Struggling and Hesitant Readers
not always easy to motivate students to read independently when they have a
difficult time understanding what they read. How can you convince a
student that reading is fun when they struggle so much? Below are some
suggestions that may work if you are faced with students who have the desire
to read, but are held back by the effort it takes to do so or those kids who
feel reading takes too much time to be worth the effort.
Let students choose what they read. So many students dislike
reading because they have not read anything that interests them.
Although this cannot always be the case with required books on the
curriculum, you can at least allow them to have the freedom of choice in
their independent reading.
Have a wide variety of books available to your students.
Not all your student will be reading on "grade level," but it is still
important that you include books in your library that are appealing to
all reading abilities.
Graphic Novels! Many teachers frown at these as "comic books"
but graphic novels are truly a fantastic way to help struggling readers
and are enjoyable even for the most capable. Several classics
(like Moby Dick and Don Quixote) are available in graphic novel
form and can help to serve as a bridge for hesitant readers. It
gets them interested in more difficult texts without having them
struggle through and eventually give up.
Short Stories are a great way to get kids reading without
overwhelming them. These stories offer compelling plots and
characters, a variety of important literary themes, and (most important
to kids) deliver a great story in not a lot of words. Short
stories are great stepping stones for hesitant readers and it builds
*Activating prior knowledge--and creating visual
and tactile associations
*Determining the most important ideas
and themes in a text
*Drawing inferences and conclusions
*Retelling and synthesizing
(Follow the link for some ideas)
students of the "tricks" of a good reader. They can skim, skip,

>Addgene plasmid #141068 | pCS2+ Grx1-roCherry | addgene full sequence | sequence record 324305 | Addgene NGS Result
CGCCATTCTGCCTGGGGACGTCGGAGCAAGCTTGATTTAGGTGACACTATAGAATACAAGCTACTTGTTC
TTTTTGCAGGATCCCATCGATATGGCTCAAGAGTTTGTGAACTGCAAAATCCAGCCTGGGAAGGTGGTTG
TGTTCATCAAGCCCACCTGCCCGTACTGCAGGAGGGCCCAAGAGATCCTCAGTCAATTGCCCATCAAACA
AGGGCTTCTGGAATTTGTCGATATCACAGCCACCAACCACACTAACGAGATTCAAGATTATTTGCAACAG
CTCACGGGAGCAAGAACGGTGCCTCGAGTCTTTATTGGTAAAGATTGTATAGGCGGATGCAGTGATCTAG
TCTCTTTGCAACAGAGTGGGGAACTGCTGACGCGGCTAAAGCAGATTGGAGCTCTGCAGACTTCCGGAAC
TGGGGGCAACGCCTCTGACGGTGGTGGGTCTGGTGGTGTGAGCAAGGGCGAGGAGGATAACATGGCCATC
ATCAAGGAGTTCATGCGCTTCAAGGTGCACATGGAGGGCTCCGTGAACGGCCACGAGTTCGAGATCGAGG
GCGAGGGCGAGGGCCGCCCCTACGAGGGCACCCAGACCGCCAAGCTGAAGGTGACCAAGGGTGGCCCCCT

and put down books! Encourage them to move on from books that bore
them and opt for a more appealing on. If the book must be read as
a requirement for the class, show them how to get through it by skimming
from Chris Crowe's son Jonathan (an admitted reluctant reader) helps to
guide teachers on how to best instruct kids who just don't enjoy reading,
and things to avoid as to not create any more reluctant readers in your
ask questions about stuff that has nothing to do with the story.
ask us to remember quotations.
ask essay questions that are vague.
make us take tests over the books we read.
make us write book reports or give oral book reports. Just let us
write somethign short about the book we read or let us talk to you about
talk too much. Let the students talk about what they've read.
talk about what you think. I don't care what the teacher
thinks; I want to talk about what I think.
students speak about what they don't understand; let them decide
when it's time to stop reading in class so they can ask questions.
aloud to your students but keep it short.
decide what students have to read. Let them choose for themselves.
a pretty concise list of what reluctant readers want, and it is not
difficult to follow, especially with the thought in mind that doing these
things will help your students to enjoy reading more.